Heart Beat: June 2014
Research shows insomnia associated with higher stroke risk
If you suffer from insomnia, your risk of a having a stroke may be much higher than someone who doesnít have problems sleeping through the night. Research published in the American Heart Association journal Stroke found that insomnia raises the likelihood of hospitalization due to a stroke by 54 percent over a four-year period. Insomniacs with diabetes face even greater stroke risks, the researchers found. The risk also seemed to be higher if you experienced insomnia as a young adult. Researchers examined the health records of 21,000 people with insomnia and 64,000 people without the condition. Explanations for the association between insomnia and stroke risk arenít clear, but researchers believe that poor sleep leads to systemic inflammation, poor blood glucose control, increased blood pressure and other health complications. The study didnít explore whether successful treatment of insomnia actually lowered stroke risk. However, researchers said that itís important for people with insomnia to look for and address the underlying causes of their sleep problems, as well as manage any other risk factors for stroke, such as high blood pressure. Insomnia is defined either as difficulty falling asleep or waking during the night and having trouble falling back to sleep.
Smaller, wireless pacemaker shows promise in early testing
Initial tests show that a small, self-contained pacemaker that is implanted in the heart may be safe and effective for people with abnormal heart rhythms known as arrhythmias. Among the key differences between this experimental pacemaker and traditional devices are that the new pacemaker has no wires or leads, and that it is placed directly in the heart without surgery. A catheter delivers the device to the right ventricle, which is where a standard pacemaker lead would be located. Because the new pacemaker, which is smaller than a triple-A battery, does not require surgery to be implanted, the risks of infection and other surgical complications is eliminated. Likewise, because there are no leads that can malfunction or break, the new device may prove to be more reliable and require fewer repairs or replacements. Results of a study of 33 older adults with the smaller pacemakers were published in the American Heart Association journal Circulation. Researchers say larger studies will be needed to confirm the safety and feasibility of the devices. One such study has already begun at multiple centers throughout the U.S.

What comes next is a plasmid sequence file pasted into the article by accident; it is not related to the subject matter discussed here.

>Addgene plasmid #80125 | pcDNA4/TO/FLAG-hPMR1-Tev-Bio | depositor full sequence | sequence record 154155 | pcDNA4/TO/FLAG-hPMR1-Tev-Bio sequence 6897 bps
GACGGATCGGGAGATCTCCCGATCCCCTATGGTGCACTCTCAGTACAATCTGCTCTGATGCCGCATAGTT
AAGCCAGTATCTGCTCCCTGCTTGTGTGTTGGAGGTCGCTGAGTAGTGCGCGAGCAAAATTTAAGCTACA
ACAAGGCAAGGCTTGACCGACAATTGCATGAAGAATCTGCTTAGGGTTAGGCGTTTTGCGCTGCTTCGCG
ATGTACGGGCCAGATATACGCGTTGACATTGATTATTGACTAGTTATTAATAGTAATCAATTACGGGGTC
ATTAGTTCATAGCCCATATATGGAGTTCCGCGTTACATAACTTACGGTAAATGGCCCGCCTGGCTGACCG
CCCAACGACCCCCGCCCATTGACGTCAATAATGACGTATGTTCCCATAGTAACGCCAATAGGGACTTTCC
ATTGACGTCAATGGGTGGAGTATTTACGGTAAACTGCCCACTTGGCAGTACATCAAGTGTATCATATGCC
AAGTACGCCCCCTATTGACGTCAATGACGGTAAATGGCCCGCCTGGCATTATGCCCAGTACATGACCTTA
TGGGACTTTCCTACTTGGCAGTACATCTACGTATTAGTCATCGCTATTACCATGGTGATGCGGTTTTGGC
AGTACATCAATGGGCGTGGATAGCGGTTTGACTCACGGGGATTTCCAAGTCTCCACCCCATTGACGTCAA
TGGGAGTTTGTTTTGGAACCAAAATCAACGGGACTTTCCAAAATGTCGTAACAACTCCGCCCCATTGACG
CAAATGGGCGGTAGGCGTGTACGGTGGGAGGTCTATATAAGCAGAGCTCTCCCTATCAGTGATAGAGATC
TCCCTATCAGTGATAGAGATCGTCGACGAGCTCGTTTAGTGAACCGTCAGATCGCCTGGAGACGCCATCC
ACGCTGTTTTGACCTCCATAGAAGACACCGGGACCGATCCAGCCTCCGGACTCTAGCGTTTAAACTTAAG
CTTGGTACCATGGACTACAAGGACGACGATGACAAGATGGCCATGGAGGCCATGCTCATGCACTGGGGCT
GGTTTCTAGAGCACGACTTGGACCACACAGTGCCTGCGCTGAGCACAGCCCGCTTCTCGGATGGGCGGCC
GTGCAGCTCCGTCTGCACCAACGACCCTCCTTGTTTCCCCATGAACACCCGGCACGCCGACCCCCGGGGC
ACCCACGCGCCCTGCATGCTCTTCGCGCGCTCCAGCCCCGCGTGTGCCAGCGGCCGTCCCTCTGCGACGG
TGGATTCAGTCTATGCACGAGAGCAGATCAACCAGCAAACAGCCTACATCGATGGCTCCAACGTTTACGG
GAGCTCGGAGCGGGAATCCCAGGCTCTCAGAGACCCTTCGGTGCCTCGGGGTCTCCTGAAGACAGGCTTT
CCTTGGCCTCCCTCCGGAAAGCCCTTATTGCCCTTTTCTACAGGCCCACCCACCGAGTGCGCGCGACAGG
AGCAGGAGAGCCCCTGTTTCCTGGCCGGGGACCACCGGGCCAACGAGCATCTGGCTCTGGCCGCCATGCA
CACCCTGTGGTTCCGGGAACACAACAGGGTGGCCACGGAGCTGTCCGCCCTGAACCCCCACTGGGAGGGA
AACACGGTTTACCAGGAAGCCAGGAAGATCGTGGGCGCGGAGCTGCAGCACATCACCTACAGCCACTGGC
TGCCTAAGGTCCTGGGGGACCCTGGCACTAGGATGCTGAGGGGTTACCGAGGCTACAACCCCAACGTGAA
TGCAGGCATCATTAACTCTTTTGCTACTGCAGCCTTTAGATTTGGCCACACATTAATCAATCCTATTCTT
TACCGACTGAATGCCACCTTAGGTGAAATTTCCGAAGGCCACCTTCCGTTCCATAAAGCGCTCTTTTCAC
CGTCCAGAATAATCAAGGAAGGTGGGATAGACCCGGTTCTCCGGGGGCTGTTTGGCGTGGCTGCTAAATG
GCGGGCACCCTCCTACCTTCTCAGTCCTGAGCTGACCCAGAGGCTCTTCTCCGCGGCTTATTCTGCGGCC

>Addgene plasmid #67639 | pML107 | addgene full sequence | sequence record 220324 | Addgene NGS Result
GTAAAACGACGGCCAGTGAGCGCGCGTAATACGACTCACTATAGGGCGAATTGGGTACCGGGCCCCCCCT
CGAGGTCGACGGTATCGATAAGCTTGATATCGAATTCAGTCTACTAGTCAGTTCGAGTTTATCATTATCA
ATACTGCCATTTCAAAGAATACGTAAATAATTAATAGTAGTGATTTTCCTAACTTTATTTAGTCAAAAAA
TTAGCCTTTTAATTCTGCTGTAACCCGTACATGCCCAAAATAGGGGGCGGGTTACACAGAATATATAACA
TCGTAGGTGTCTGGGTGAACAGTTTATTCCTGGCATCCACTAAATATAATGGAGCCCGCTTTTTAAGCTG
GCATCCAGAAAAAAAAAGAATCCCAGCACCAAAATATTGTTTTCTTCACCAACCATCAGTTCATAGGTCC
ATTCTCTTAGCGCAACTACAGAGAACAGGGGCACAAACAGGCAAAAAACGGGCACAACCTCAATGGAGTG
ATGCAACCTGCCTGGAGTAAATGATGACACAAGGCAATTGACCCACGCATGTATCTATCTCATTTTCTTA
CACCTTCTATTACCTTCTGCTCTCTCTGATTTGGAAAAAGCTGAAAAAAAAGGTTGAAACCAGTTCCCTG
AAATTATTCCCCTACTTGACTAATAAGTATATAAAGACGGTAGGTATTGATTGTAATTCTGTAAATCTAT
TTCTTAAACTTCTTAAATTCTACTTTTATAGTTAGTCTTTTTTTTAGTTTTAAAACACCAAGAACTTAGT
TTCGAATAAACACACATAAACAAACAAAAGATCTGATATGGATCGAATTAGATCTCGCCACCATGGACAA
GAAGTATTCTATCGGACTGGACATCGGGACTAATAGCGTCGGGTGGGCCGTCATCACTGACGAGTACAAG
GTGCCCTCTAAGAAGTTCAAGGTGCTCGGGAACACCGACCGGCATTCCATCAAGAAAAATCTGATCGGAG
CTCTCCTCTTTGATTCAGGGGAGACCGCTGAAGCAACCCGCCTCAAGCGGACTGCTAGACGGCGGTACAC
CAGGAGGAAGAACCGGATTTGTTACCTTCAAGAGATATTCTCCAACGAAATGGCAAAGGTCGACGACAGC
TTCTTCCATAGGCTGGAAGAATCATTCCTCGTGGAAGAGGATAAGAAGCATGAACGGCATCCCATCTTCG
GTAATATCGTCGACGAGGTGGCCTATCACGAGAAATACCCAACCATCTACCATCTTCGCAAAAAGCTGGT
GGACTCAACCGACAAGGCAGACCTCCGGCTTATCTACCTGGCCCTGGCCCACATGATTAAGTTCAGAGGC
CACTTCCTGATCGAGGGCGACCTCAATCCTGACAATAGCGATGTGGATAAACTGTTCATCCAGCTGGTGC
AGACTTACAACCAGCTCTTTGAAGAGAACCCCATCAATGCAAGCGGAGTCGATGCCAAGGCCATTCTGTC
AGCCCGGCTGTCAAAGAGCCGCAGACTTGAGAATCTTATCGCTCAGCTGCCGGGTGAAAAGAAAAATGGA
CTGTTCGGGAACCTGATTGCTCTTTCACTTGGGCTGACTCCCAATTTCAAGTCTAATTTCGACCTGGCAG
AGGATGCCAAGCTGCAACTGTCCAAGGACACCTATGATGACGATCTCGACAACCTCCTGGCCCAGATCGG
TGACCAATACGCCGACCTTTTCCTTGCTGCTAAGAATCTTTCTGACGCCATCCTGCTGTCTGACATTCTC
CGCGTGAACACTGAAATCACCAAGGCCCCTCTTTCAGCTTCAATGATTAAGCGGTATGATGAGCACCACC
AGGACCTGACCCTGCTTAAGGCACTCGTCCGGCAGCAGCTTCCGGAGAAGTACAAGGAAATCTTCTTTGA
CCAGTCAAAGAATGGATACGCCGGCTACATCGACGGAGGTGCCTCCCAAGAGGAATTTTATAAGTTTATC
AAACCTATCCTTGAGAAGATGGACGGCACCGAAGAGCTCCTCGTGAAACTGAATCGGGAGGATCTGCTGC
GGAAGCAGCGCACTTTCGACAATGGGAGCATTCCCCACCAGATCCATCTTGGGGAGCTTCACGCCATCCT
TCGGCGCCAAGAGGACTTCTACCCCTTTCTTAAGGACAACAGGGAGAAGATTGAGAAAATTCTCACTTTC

NSAIDs May raise bleeding risks for patients taking anticoagulants
Taking a nonsteroidal anti-inflammatory drug (NSAID) or aspirin for pain or headache may significantly raise your risk of a major bleed if you are also taking anticoagulant medications for deep vein thrombosis (DVT) or a pulmonary embolism (PE). Research published in JAMA Internal Medicine underscores the message physicians have tried to make clear to all their patients who take anticoagulants, such as warfarin (Coumadin). The researchers advise people on anticoagulant therapy take acetaminophen (Tylenol) for pain or fever. NSAIDs such as ibuprofen (Advil) are commonly used for casual pain or occasional headaches. But they are not worth the risk, says the studyís lead author, Bruce Davidson, MD, of the University of Washington. He adds that if you are unsure what drugs are NSAIDs, ask your doctor or a pharmacist. He also notes that if you take aspirin to help prevent a heart attack, ask your doctor about further aspirin use if you are placed on anticoagulant therapy.
Study suggests calcium supplementation doesnít raise heart risks
A study published in the British Medical Journal finds that calcium supplementation, with or without vitamin D, doesnít raise the risk of coronary heart disease in older women. Concerns about calcium supplements and heart health have existed for several years. Supplementation is often recommended to women who do not get sufficient calcium in their regular diet, or who may be at a higher risk for osteoporosis. If you have questions about appropriate dosages of daily calcium supplements, or about how calcium may affect your particular heart health, ask your doctor.